The Office of the Comptroller of the Currency, a government entity that regulates and supervises banks, is sounding the alarm regarding risks related to auto loans.
In its semi-annual report released earlier this week, the OCC warned about the usual factors that TTAC has been discussing for some time: rising loan terms, an increased focus on monthly payments and deteriorating underwriting standards
Across the industry, auto lenders are pursuing growth by lengthening terms, increasing advance rates,
and originating loans to borrowers with lower credit scores. Loan marketing has become increasingly
monthly-payment driven, with loan terms and LTV advance rates easing to make financing more
broadly available. The results have yet to show large-scale deterioration at the portfolio level, but signs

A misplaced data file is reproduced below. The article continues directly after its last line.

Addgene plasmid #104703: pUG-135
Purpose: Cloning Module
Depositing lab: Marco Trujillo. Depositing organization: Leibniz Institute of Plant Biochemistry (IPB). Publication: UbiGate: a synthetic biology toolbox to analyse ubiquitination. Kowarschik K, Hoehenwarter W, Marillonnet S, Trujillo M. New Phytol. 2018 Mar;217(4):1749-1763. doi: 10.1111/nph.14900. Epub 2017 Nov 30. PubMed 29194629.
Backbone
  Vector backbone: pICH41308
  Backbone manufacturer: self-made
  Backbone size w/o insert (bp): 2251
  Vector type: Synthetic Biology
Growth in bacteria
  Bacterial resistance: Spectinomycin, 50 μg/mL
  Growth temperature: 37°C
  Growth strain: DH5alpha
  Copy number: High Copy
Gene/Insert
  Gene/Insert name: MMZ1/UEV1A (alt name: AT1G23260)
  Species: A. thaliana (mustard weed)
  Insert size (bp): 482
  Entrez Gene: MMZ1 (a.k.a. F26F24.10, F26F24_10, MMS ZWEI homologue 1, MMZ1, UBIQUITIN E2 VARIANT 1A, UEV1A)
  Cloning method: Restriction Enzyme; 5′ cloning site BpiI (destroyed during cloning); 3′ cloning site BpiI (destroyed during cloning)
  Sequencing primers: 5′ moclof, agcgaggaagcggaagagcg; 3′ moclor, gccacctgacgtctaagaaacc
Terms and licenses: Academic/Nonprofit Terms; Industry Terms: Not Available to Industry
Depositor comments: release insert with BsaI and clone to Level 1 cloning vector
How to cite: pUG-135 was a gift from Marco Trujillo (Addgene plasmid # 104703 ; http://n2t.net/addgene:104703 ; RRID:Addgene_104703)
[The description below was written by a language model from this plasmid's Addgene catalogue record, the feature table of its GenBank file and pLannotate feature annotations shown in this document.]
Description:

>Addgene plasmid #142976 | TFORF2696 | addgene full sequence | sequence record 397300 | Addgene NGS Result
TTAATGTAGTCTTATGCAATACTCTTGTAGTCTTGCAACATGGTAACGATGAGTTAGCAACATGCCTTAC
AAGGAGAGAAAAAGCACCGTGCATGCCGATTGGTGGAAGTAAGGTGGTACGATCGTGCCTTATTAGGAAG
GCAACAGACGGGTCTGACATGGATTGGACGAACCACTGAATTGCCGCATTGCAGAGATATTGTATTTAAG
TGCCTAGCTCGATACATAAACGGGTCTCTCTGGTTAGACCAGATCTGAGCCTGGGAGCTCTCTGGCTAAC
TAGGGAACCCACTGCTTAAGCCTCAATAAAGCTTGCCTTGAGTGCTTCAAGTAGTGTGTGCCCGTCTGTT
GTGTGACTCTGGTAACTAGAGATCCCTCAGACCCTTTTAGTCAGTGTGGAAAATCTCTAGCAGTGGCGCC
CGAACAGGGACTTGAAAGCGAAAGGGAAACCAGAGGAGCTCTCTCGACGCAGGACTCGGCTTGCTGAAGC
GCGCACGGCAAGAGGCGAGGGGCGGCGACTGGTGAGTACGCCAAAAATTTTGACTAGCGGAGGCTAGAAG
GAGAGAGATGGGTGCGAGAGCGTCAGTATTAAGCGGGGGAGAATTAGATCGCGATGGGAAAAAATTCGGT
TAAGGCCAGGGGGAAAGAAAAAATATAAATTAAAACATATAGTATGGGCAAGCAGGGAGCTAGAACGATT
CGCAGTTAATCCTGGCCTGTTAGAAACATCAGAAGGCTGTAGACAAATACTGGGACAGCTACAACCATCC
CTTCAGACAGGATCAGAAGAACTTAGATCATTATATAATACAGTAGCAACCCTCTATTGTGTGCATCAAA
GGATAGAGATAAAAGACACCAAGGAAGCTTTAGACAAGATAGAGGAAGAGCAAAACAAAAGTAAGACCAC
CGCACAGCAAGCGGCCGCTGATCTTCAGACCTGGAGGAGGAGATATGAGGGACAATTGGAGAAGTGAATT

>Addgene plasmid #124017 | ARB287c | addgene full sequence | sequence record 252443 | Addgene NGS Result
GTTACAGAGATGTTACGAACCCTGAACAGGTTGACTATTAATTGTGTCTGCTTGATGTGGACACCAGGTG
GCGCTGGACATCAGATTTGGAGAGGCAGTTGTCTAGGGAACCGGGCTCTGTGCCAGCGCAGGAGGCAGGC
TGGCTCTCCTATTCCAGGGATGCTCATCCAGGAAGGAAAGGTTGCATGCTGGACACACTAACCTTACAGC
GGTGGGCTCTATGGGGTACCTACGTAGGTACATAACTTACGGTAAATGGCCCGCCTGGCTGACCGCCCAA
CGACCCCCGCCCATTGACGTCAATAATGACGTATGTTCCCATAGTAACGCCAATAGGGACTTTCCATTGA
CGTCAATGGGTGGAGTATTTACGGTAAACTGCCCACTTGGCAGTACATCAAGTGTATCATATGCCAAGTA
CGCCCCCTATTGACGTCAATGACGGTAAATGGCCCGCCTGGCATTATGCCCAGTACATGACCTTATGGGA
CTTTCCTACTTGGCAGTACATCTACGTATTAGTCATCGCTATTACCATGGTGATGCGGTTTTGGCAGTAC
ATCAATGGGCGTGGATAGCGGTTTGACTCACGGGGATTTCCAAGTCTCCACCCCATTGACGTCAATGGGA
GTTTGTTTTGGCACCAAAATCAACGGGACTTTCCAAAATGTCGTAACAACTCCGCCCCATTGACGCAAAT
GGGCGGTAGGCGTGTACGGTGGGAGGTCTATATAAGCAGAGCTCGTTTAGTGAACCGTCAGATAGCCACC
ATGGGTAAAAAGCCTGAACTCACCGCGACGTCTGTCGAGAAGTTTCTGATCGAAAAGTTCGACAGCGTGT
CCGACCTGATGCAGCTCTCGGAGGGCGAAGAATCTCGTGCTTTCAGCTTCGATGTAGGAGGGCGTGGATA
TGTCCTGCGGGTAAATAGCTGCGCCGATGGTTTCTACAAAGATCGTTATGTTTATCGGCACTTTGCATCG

of increasing risk are evident. Average LTV rates for both new and used vehicles are above
100 percent for all major lender categories, reflecting rising car prices and a greater bundling of add-on
products such as extended warranties, credit life insurance, and aftermarket accessories into the
The average loss per vehicle has risen substantially in the past two years, an indication of how longer
terms and higher LTVs can increase exposure. Average charge-off amounts are higher across all lender
types over the last year. These early signs of easing terms and increasing risk are
noteworthy, and the OCC will continue to monitor product terms and risk layering practices to ensure
that banks manage growth and exposure prudently.
The OCC report did not single out subprime loans specifically, but instead focused on the entire auto loan sector. The full report is available here.